That last one is really the first serious test for whether the deal that avoided a nuclear confrontation in the Senate is going to hold for the long term. Todd Jones, if confirmed, would be the first confirmed ATF director ever; since the National Rifle Association succeeded in making the position subject to Senate confirmation, that hasn’t happened. Which means ATF has had acting directors since 2006.
The original deal was reportedly to secure final votes for seven spots, including the NLRB nominations; in return, Democrats agreed to withdraw two of the original NLRB picks and to hold off on a majority-imposed Senate rules change. Despite some skepticism by filibuster opponents, it was always very likely that the deal would hold through those seven nominations, but it’s a lot harder to see whether it will endure, effectively ending the need for supermajority confirmation of executive-branch nominations.
Even if it holds, the deal still isn’t where the Senate should go on executive-branch nominations. Rather than de facto majority confirmation dependent on a small group of Republicans voting against their party on cloture votes, a far better plan is to just make cloture for executive-branch posts possible by simple majority by rule. The advantage for the Senate can be seen in Comey’s nomination today. Ordinarily (that is, before Republicans decided to impose a 60-vote requirement for confirmation back in January 2009), the confirmation process could be used to really put some pressure on the FBI — and more generally, on the administration. But because the context for every nomination is the quest for 60, Democrats tend to just line up for cloture (because the principle of defeating partisan obstruction is worth upholding!), while the Republican civil-liberties caucus has no leverage since its members are automatic no votes no matter what.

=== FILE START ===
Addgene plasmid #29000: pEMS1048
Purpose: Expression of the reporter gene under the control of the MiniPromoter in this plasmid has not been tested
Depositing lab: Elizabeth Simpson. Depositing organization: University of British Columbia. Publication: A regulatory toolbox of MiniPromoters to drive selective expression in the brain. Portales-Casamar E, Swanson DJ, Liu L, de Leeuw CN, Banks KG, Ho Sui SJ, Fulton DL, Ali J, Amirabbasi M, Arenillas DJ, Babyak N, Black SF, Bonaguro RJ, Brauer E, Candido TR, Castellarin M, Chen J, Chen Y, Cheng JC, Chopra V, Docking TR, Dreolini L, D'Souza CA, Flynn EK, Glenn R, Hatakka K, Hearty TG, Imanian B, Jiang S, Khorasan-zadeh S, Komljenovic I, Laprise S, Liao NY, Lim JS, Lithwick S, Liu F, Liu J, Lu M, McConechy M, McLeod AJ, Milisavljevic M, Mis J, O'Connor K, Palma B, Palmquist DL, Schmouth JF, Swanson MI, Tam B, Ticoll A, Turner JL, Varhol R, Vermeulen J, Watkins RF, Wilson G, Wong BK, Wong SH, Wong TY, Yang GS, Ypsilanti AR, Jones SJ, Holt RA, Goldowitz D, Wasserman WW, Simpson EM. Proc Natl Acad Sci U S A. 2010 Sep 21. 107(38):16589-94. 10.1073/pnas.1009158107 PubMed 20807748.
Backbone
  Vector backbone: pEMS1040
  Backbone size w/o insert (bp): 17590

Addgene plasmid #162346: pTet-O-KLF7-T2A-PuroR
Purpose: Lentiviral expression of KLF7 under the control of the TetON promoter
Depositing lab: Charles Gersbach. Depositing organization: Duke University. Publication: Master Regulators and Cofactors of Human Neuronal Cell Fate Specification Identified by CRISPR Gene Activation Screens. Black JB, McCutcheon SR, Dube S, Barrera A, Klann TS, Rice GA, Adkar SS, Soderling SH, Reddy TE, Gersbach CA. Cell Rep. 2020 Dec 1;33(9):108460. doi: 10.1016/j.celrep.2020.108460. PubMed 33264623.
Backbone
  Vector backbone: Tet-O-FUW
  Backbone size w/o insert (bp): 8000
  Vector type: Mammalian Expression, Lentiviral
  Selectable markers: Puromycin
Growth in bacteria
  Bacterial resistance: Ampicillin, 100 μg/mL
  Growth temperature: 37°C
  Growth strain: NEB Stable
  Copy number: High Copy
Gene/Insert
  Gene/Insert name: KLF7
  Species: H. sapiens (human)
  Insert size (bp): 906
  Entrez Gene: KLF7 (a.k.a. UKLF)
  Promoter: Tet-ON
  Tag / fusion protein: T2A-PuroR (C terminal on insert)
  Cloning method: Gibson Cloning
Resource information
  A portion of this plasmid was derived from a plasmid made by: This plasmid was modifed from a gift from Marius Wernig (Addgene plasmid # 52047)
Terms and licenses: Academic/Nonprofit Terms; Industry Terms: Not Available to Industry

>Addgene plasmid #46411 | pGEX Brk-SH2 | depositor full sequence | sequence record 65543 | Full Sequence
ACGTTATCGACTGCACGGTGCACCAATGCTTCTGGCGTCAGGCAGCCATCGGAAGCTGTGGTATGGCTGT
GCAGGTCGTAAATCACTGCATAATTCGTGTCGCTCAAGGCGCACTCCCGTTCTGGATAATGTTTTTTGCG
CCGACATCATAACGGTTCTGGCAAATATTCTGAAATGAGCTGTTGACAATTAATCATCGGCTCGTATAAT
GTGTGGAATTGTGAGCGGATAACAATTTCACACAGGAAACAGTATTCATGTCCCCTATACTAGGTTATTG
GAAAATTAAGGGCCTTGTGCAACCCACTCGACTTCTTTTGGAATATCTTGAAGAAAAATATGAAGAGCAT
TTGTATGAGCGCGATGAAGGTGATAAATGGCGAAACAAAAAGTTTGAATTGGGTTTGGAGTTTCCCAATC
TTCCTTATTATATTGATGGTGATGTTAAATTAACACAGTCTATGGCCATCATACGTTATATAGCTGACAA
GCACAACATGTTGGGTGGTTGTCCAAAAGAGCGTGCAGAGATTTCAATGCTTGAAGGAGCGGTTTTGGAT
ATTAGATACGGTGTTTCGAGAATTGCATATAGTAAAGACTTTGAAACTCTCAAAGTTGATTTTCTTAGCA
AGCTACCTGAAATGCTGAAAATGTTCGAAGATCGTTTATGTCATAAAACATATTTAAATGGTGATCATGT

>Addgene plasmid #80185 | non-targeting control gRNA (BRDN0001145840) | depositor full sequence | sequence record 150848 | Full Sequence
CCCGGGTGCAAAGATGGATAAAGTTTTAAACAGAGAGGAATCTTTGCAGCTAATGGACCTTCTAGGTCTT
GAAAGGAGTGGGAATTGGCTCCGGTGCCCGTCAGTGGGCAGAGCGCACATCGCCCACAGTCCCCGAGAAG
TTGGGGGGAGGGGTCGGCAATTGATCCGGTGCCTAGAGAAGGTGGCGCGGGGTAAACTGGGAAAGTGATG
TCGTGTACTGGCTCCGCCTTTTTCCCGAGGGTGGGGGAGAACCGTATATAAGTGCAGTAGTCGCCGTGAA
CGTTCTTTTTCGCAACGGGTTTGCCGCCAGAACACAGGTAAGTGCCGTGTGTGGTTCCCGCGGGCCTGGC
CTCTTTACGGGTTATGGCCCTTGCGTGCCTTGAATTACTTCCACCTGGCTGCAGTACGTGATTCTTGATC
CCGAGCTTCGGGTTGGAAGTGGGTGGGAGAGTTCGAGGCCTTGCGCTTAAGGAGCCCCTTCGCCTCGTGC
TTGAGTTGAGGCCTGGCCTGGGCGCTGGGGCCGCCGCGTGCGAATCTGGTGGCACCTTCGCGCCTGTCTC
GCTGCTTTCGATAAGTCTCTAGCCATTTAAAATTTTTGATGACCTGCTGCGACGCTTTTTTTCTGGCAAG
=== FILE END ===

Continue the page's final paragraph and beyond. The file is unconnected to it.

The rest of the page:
Watch all these cloture votes and especially that ATF position. If that one gets through, the deal is for real.
And remember: This stuff matters. Each nomination is an opportunity for Obama to affect how the government works. Often, regulations and enforcement are more important than the fights in Congress over the details of new laws. The next election won’t turn on what happens in the Senate this week. But what will be determined is how much the 2012 elections actually mattered.